L+M Hospital Workers Still Locked Out As Talks End With No Resolution In Sight

The next talks are scheduled for December 6. The big sticking point remains L+M's decision to relocate certain health services away from the main hospital campus.

The strike is over but workers are now walking the "lock out" line.
The strike is over but workers are now walking the "lock out" line.

Negotiations between Lawrence + Memorial Hospital and AFT healthcare union, which represents nearly 800 nurses and healthcare technicians who staged a strike protesting unfair labor practices last week, ended at 6 p.m. last night with no resolution in sight.  

The union suggested continuing the negotiations but L+M Hospital administrators felt the talks would go too late. The hospital offered to resume negotiations today at 10 a.m. but the union told the labor negotiator its representatives would be unable to meet today. Union leaders are scheduled to go to Hartford today to provide affidavits to the National Labor Relations Board as part of their request for an injunction to end the lockout. 

The next talks are likely to be held December 6. In the meantime, L+M corporation’s lockout of nearly 800 registered nurses, licensed practical nurses and healthcare techs and technologists remains in effect. Replacement workers brought in by the hospital are providing patient care under the watchful eye of Connecticut Department of Health monitors. 

Here's How Both Parties Viewed The Negotiations Yesterday

Both sides have a different take on how yesterday's talks went and what the sticking points are. Here's the hospital administrations point of view, released in a press statement by L+M Hospital last night:

"The L+M Hospital negotiating team presented yet another proposal in an attempt to move the needle in discussions with the two bargaining units representing our RNs and LPN/techs.

Unfortunately, the union’s negotiating team was focused on one issue only – the notion of ‘transferring work’ from L+M to any of its affiliates.

On multiple occasions, the Hospital tried to discuss other outstanding issues. The union repeatedly refused to do so – remaining solely focused on one issue and one issue only. There was no willingness at all to discuss any other contractual elements in an effort to make some progress.

We value our employees, and we want them back. We hope to soon reach an agreement that is acceptable to both sides and allows that to happen. In order to do so, we need productive dialogue and a willingness to negotiate."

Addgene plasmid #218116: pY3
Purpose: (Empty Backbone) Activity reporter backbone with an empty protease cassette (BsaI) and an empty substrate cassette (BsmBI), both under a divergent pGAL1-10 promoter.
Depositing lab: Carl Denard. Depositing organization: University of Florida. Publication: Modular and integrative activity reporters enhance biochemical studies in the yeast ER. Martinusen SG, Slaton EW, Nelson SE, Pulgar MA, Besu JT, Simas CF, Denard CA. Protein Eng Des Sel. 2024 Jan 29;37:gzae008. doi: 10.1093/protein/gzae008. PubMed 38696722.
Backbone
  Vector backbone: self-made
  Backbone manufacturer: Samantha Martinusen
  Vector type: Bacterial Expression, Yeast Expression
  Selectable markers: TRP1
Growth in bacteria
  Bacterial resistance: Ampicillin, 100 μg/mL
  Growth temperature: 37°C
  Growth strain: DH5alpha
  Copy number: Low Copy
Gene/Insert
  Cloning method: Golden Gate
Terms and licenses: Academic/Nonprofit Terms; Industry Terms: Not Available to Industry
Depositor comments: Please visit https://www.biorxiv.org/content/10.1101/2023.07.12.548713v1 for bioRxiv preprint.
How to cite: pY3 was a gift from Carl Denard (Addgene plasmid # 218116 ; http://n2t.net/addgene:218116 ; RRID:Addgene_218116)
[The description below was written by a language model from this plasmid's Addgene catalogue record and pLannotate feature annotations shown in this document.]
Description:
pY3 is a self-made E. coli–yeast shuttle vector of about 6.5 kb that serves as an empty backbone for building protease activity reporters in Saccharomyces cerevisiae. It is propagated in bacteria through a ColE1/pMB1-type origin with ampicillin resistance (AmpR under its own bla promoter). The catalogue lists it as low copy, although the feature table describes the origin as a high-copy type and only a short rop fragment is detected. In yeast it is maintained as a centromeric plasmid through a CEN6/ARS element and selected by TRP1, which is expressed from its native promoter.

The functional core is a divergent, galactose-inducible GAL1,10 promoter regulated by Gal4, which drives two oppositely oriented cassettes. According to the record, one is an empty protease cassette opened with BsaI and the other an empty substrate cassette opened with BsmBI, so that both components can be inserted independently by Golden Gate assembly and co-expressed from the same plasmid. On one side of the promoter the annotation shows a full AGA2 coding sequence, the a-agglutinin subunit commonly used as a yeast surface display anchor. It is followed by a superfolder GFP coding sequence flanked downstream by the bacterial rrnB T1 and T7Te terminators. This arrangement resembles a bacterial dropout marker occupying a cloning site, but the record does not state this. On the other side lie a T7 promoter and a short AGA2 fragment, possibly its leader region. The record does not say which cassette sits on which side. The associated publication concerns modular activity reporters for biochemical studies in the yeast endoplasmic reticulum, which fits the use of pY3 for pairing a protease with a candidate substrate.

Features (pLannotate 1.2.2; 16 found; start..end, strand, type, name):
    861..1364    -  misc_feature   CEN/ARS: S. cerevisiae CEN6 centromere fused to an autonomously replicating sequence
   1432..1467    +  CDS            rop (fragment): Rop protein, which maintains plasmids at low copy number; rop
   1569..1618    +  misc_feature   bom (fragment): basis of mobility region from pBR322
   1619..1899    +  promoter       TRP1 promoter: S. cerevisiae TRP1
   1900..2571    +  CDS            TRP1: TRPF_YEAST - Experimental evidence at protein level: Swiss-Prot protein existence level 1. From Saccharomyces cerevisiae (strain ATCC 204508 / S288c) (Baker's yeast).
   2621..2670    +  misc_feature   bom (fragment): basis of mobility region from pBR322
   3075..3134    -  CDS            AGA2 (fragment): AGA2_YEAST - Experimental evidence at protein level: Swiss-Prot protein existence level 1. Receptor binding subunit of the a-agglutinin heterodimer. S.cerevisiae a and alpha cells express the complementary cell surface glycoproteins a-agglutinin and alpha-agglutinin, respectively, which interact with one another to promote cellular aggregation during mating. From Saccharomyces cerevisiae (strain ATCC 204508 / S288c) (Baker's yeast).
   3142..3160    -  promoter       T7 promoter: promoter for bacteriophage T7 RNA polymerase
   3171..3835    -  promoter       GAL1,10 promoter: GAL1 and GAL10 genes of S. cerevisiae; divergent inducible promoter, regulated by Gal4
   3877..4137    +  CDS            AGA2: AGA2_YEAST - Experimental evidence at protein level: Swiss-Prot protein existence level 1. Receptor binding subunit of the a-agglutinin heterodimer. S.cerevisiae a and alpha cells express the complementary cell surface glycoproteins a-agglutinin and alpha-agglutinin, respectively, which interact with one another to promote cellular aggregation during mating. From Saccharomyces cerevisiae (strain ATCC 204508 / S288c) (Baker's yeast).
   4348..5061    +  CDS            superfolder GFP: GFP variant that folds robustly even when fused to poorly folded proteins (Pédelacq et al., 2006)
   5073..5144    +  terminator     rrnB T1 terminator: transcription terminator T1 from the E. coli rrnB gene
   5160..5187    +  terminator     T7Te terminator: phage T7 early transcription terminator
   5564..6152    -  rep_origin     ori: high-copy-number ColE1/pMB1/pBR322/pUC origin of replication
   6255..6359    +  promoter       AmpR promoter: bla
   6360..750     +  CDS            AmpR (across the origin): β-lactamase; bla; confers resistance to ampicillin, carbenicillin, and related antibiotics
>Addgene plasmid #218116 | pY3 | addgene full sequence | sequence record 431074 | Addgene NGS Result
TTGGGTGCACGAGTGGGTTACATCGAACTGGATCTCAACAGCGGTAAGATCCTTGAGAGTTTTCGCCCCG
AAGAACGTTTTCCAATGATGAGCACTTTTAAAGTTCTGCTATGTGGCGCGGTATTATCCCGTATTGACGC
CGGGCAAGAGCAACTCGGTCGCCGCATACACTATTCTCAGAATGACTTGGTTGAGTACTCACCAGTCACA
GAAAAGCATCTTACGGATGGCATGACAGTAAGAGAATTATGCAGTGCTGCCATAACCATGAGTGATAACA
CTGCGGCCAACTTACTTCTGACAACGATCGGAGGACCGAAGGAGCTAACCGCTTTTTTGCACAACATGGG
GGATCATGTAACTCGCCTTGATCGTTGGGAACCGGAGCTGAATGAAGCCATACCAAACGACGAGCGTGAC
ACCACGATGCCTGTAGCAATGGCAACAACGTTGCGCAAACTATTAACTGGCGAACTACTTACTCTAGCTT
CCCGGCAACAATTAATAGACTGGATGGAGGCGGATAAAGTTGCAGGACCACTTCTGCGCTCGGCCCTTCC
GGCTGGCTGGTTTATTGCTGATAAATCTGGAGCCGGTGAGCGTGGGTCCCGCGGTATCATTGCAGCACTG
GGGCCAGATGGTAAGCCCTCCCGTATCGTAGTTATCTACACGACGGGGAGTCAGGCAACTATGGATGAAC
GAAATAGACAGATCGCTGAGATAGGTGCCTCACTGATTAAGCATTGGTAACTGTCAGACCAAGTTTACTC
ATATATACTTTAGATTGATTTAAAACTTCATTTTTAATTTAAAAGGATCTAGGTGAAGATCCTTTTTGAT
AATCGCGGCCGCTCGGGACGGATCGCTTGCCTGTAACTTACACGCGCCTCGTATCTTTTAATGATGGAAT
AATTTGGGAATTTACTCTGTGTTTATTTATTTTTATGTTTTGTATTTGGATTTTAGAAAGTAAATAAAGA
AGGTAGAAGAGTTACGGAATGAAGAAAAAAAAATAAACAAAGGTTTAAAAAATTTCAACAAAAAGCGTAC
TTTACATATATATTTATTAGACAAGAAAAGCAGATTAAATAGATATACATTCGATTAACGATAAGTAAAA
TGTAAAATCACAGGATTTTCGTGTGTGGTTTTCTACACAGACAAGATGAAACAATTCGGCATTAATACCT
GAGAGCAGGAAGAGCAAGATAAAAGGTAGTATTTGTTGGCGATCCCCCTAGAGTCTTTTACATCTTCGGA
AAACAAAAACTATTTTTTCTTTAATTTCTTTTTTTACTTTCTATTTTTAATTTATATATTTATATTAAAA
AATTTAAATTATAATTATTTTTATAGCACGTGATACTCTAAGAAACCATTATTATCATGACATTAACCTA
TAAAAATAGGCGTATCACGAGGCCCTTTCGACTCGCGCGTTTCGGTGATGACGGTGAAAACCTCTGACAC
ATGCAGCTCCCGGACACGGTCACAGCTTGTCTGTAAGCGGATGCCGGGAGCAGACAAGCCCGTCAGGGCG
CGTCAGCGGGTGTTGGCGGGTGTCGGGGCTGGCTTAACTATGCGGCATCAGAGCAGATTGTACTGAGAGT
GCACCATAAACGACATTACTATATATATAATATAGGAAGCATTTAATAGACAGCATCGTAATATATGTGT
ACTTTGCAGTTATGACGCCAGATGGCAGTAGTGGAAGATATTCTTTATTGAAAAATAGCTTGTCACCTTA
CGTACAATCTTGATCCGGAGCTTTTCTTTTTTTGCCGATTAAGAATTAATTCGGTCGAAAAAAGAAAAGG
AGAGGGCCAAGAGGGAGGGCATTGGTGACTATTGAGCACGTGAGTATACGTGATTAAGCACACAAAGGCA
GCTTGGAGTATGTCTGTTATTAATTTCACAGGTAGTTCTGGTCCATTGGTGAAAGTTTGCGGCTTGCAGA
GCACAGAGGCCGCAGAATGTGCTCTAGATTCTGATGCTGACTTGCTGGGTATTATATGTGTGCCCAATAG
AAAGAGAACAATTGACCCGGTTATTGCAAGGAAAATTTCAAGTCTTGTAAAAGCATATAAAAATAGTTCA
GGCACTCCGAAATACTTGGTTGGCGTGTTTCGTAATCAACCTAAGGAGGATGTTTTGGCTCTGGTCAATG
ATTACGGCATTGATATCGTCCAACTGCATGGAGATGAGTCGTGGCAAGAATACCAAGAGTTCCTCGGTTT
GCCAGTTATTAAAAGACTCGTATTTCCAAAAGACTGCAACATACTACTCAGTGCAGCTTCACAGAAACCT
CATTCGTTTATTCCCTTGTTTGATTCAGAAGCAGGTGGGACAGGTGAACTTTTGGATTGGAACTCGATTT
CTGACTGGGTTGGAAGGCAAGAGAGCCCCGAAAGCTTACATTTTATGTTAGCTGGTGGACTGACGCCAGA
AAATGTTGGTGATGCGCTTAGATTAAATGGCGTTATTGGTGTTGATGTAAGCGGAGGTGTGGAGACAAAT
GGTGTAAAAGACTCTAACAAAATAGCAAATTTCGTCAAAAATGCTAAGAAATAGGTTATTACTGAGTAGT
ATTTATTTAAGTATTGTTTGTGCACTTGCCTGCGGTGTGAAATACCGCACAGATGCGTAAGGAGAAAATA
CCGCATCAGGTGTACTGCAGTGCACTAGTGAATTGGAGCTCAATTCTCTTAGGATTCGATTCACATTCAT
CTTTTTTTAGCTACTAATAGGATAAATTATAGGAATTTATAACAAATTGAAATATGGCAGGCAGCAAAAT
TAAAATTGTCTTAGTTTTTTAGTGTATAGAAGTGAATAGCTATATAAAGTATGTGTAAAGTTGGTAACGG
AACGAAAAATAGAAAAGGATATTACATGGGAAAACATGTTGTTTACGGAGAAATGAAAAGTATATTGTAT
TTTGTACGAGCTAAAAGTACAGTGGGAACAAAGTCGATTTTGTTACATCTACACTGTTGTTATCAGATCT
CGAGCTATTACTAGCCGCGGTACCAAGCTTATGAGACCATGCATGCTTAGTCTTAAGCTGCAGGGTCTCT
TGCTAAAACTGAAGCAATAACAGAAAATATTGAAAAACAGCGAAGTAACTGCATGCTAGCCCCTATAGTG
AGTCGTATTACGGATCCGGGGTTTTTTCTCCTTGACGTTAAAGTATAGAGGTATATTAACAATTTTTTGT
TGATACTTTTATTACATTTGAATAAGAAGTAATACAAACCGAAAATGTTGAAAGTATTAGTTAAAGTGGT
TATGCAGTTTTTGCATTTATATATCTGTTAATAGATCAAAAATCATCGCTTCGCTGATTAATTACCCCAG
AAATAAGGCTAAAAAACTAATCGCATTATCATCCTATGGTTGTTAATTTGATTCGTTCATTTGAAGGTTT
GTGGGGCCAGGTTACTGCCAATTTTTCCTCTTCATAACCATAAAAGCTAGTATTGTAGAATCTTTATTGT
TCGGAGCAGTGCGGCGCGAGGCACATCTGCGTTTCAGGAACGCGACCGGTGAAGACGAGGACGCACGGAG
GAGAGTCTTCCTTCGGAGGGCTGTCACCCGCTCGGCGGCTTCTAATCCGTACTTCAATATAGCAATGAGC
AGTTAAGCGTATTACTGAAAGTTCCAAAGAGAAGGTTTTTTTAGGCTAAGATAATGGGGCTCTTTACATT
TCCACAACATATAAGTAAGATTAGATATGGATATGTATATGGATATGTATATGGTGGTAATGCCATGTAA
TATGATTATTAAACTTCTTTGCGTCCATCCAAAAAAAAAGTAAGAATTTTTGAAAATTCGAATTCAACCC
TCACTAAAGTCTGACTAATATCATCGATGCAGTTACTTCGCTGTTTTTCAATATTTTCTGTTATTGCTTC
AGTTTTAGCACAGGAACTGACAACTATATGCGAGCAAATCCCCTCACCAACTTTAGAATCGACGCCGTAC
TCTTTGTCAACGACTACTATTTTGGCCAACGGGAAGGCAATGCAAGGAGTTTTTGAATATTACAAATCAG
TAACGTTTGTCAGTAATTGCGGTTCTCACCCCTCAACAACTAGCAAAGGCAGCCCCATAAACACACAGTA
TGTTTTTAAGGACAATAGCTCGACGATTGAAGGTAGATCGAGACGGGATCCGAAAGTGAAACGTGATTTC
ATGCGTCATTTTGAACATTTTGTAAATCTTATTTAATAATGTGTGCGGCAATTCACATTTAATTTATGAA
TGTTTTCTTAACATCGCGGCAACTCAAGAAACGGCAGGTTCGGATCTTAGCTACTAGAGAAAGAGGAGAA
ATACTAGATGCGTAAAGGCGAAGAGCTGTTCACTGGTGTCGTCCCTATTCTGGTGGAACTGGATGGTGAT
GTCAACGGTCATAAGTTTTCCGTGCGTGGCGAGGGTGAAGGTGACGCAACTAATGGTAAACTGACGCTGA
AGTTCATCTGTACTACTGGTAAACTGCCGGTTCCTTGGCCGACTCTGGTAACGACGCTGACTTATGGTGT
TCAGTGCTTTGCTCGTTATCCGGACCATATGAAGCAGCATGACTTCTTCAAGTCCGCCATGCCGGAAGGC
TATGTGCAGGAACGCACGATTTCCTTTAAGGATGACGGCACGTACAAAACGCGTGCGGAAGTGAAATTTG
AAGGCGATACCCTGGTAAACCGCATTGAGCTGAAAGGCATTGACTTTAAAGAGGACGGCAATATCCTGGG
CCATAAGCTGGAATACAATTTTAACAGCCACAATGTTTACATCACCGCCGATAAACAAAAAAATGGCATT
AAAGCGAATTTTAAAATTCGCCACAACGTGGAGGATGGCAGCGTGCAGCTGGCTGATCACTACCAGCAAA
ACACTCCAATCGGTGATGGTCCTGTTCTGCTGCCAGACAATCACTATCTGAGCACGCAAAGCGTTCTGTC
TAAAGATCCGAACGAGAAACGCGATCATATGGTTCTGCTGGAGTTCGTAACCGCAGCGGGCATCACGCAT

Here's the AFT's point of view, released in a press statement from union spokesman Matt O'Connor yesterday: 

"LMC’s latest counterproposal on the patient care issues at the heart of this dispute demonstrates their intention to so dramatically change our community hospital that it will no longer be recognizable to the people of the greater New London region. Their representatives actually said they intend to let the hospital get “out of the business” of delivering certain vital health services.

Our concern is that the corporation is trying to peel away profitable services and move them away from our community hospital, leaving it to wither away. We have always said we are fighting for quality patient care. This is a proposal we cannot accept and a direction the community would certainly reject.  

Every day that the corporation’s lockout drags on, they deny the community the level of quality patient care they need and deserve. Additionally, the corporation’s reps insisted on keeping negotiations closed to our negotiating committee and excluding the rest of our membership.

It’s bad enough that they locked the nurses and techs out of the hospital; now they’re trying to lock them out of negotiations."
Mike Bentencourt December 04, 2013 at 11:51 AM
The picture is clear the union thugs keep changing their position. If the hospital was to offer a contract with job security and insufficient raises or no raises the union thugs would turn that down and change their tune yet again. It is holiday time and the nurses are taking a big financial hit. How long will they stay out? Even if they get unemployment compensation it will be a fraction of their $100K average at the hospital. The hospital is holding all the cards right now. The hospital wanted to be back at the table this morning and the union had more important things to do other than negotiate a contract for the striking thugs. I found that to be quite interesting.
Daniella Ruiz December 04, 2013 at 03:05 PM
the basic charter of this hospital requires them to deliver certain services. some cannot be 'withered away' or reclassified, renamed or discontinued. were the charter to be breached, the state will step in and do some of its own type of 'negotiations', usuallly leaving all parties in a depleted position and the patients taking the brunt of the beating. this is nothing to do with the 'patients care', it has to do with MONAY!
Jim Uliano December 05, 2013 at 08:49 AM
All Hospitals are turning into the business of profit and loss. They want to cut cost by out sourcing their services, sometimes at a loss for quality care. They want to get rid of higher paid and more experience care givers to new and lower paid staff. Who suffers? The patients. The Union members don't want more money, all they want is a guarantee that their jobs are secure. Many of these workers have been here many years of true devotion and caring for their patients and are fearful of losing their job due to budget cuts.
William Desmond December 05, 2013 at 10:35 AM
Jim, Will they give up raises for job security? I doubt it!